Dan Parton(13/03/12) believes a minister for health would be a major step forward:
While Lord Richard Layard's recent call for a dedicated mental health minister in the Cabinet may not be a new one, it is certainly well worth the Government considering, especially if it is serious in its aim to put mental health on an equal footing with physical health.
Labour peer Lord Layard made this call at a lecture at theLondon School of Economics, where he claimed mental illness lies atthe root of Britain's social problems, and requires much moreattention from the Government.
Of course, those involved in mental health services - as professionals or users - have long called for Government to give greater priority to mental health. Given that mental health problems are said to affect one in four of us over our lifetimes -and cost the economy about £100 billion per year, according to the Mental Health Foundation - you would think it already would be.
While I haven't seen a Government reaction to this call, it would be a welcome move if such a post was to be created. There has been a sense among many in the sector that mental health does not have an effective voice in Government, especially since the demise of the National Mental Health Development Unit a year ago, and that it is therefore somewhat neglected as a policy concern. The relative lack of progress on the mental health strategy, No Health Without Mental Health, in the year since it was launched, is often cited as proof of this lack of interest.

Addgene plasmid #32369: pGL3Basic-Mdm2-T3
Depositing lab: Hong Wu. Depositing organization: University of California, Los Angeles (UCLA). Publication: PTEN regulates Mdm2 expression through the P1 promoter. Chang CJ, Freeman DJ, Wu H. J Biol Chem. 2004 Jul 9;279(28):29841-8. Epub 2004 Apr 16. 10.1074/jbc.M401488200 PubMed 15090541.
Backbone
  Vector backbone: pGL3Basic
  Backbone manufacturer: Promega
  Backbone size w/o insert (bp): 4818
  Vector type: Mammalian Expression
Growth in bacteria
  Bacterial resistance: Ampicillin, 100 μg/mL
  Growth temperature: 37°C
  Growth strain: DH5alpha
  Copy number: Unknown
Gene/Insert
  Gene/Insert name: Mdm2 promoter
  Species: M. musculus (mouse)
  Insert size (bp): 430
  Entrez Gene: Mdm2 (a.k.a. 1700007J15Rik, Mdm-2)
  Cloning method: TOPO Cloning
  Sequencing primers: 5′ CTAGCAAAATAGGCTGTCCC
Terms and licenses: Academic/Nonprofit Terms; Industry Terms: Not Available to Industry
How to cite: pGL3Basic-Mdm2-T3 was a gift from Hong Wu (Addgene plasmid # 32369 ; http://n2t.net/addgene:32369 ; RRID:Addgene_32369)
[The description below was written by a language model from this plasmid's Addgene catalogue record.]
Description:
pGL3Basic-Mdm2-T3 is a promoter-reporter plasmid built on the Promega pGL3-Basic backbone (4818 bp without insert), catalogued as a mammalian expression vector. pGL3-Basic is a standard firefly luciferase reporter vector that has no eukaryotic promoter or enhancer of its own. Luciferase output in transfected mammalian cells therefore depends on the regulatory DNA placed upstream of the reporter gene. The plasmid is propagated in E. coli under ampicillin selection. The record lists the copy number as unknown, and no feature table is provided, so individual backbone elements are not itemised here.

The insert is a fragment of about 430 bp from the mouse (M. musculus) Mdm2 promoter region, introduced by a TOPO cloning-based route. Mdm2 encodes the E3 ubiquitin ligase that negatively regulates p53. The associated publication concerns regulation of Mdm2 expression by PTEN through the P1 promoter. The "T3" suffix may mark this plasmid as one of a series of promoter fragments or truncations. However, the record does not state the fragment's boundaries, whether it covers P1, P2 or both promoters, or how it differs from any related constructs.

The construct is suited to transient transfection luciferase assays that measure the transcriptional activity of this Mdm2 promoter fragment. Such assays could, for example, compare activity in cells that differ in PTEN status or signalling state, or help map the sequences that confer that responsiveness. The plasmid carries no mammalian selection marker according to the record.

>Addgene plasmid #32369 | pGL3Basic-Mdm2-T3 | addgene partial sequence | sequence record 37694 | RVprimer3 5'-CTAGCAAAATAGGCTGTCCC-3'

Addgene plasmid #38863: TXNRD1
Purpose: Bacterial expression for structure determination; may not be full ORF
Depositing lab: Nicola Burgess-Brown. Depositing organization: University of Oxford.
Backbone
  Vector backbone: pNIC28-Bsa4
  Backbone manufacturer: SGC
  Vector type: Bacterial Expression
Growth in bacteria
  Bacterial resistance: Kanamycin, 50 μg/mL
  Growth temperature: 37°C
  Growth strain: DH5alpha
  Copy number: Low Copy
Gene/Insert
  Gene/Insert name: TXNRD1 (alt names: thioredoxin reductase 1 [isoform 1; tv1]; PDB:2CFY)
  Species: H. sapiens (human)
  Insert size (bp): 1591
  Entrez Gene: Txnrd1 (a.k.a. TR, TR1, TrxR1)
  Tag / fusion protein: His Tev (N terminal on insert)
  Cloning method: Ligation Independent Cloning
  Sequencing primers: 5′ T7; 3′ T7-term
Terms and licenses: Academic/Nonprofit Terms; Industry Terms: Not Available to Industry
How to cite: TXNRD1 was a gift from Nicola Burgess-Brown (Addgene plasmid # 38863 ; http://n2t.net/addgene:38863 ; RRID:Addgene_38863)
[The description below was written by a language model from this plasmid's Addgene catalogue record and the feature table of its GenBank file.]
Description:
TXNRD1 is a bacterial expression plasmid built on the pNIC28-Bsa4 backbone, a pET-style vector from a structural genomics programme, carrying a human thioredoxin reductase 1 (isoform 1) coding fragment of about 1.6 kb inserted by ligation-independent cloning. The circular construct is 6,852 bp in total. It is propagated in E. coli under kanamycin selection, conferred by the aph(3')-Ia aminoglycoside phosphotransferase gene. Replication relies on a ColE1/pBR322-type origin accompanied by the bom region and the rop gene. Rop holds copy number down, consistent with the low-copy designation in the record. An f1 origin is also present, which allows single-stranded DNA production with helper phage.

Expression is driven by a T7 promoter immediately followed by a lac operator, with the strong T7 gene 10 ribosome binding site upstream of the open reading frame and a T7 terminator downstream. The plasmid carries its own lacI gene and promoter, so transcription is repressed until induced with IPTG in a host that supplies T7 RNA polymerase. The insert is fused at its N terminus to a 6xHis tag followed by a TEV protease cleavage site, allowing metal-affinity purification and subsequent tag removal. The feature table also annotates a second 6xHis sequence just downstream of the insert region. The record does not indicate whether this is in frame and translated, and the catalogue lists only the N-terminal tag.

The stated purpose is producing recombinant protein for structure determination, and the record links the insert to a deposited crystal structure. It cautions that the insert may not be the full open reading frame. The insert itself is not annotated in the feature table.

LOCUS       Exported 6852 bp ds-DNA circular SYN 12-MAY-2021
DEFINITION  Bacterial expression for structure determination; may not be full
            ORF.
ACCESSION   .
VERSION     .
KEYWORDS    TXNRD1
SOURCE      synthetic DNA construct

But the issue merits more than a ministerial appointment. Anamendment to the Health & Social Care Bill - still edgingtowards royal assent at the time of writing - will give the healthsecretary an explicit duty to put mental and physical health on anequal footing, but this is still far from being a reality.
With reform of health and social care now seemingly inevitable,and greater integration of the two a key aim, there is a uniqueopportunity for the Government to ensure that people with mentalhealth problems do benefit from an integrated service that is everybit as comprehensive as they would receive if they had a physicalillness. Talk of integration needs to be backed up with action and- crucially - money to ensure that this happens.
But, whether the opportunity is seized is another matter. Thereare still many concerns about the Bill - such as whether GPcommissioners can adequately commission mental health services -and it remains to be seen whether these fears are justified. Ifthey are, then equality for mental health services could end upbeing even further away than it is now - minister or nominister.